Ex-pharmacist challenges deregistration decision


A former pharmacist who was struck off for supplying counterfeit Viagra has attempted to have the decision altered, blaming his legal reps for an error

Mr Mina Attia, the former owner of Shopsmart Wholesale pharmacies across Sydney, had his registration cancelled in December following revelations he had introduced counterfeit Viagra into the Sydney pharmaceutical market.

As part of the orders, Mr Attia has been unable to apply for a review of the cancellation order for a period of 12 months.

While the decision by the NSW Civil and Administrative Tribunal took effect on the date it was handed down – 23 December 2016 – an unhappy Mr Attia again faced the tribunal with the request that the decision be altered to come into effect on 1 March 2017 instead.

He contended that an “unforeseen and unintended consequence” of the decision is that he had been deprived of the right to appeal the decision.

Mr Attia asserted that “the tribunal’s failure to order that the decision not come into effect until after the expiration of the appeal period, constitutes an ‘obvious error’, namely an accidental slip or omission, and therefore the power to alter the decision conferred by s 63 of the NCAT Act can be exercised,” tribunal documents read.

He argued that his legal representatives had failed to draw to the tribunal’s attention the ramifications of making a decision with immediate effect, and because the decision was handed down shortly before Christmas he was unable to take immediate steps to consult his lawyers and seek a stay of the decision.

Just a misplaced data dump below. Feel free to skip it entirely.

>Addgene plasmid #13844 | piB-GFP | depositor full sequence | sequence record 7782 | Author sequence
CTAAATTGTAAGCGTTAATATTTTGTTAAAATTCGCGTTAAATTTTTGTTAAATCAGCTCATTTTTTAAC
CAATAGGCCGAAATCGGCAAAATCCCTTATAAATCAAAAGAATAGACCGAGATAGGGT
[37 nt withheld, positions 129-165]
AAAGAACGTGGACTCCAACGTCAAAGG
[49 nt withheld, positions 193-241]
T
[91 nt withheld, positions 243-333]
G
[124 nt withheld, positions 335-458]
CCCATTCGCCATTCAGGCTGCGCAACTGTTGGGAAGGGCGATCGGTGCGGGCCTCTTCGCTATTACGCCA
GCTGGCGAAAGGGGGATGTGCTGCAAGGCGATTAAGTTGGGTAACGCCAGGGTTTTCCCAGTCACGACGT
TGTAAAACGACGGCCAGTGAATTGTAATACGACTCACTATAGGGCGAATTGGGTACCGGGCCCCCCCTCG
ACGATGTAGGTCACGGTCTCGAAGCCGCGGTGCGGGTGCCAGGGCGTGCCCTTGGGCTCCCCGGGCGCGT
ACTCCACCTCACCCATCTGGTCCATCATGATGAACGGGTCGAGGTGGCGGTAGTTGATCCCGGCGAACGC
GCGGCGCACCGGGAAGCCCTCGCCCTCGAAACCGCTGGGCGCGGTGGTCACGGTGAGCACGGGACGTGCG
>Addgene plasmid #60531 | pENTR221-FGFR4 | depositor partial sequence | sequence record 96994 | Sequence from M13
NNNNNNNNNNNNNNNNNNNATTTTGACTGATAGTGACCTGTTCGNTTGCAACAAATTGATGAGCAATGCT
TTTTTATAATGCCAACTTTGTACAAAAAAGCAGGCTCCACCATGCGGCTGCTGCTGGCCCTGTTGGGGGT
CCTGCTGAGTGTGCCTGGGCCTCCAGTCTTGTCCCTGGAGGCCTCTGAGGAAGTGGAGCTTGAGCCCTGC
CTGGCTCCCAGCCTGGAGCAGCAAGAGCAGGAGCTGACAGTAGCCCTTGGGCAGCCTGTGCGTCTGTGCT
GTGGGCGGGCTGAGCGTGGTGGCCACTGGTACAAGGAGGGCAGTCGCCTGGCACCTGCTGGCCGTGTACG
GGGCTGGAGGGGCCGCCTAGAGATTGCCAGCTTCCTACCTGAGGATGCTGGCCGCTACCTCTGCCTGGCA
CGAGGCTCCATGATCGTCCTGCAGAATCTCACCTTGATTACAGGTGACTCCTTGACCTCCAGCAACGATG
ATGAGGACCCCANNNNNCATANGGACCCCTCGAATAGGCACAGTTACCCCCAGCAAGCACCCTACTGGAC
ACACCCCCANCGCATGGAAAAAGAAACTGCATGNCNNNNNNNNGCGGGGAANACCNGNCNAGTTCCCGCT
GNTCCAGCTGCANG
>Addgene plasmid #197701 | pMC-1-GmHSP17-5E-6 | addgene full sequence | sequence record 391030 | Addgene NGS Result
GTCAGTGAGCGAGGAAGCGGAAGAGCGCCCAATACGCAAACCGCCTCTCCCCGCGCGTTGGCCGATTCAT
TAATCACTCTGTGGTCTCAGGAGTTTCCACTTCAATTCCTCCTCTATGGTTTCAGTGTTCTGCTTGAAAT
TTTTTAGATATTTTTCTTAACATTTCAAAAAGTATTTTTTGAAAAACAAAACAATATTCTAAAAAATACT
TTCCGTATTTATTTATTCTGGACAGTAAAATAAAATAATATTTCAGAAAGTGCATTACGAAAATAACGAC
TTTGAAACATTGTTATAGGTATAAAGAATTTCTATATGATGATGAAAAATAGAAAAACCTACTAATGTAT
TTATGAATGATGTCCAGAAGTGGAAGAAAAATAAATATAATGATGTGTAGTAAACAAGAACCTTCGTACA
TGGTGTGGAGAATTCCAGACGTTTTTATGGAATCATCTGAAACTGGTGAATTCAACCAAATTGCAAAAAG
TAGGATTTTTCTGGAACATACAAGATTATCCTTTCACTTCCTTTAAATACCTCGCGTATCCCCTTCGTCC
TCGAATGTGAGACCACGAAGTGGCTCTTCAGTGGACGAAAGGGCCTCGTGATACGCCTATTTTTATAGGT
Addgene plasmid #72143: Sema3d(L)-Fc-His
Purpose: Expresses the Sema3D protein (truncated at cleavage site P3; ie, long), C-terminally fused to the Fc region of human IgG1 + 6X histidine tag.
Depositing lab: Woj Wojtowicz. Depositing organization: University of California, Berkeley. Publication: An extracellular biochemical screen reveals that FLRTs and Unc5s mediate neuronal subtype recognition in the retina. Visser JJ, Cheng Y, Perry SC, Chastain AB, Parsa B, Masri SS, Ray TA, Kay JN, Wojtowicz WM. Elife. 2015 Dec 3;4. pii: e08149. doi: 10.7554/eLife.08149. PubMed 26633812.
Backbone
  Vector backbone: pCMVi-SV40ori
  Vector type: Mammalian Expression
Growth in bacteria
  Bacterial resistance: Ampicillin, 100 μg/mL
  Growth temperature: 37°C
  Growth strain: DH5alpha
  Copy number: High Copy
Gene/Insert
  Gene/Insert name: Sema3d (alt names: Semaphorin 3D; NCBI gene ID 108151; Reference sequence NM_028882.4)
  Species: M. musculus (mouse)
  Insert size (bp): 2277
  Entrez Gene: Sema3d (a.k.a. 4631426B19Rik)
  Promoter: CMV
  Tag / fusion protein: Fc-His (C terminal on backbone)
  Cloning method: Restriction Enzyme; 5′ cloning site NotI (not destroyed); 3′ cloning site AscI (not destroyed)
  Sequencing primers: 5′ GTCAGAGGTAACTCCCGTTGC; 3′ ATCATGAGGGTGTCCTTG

Mr Attia argued that “it would not have been the intention of the tribunal to deprive him of the right to appeal”, and had the tribunal been apprised of the consequences of making an order with immediate effect it would have changed its tune.

However at the February hearing, a principal member of the tribunal was unable to accept the proposition that the purported error arose from an “accidental slip or omission”. either by the tribunal or by Mr Attia’s legal representatives.

“First, Mr Attia and his representatives were squarely on notice that the order sought by the Commission was the cancellation of his registration as a pharmacist,” said the tribunal member.

“It could not reasonably be maintained that they were caught by surprise by the decision.

“Further, the parties consented to the complaint being dealt with by way of a ‘one-stage hearing’. This meant that the issue of whether some or all of the conduct particularised in the complaint had been established and if so what order should be made, would be dealt with in the one hearing,” they found.

The principal member of the tribunal was not satisfied that the purported error is not an “obvious error”, and therefore would not alter the decision.

Mr Attia’s deregistration stands as first ordered in December and, as before, he is unable to apply for a review of the decision until December this year.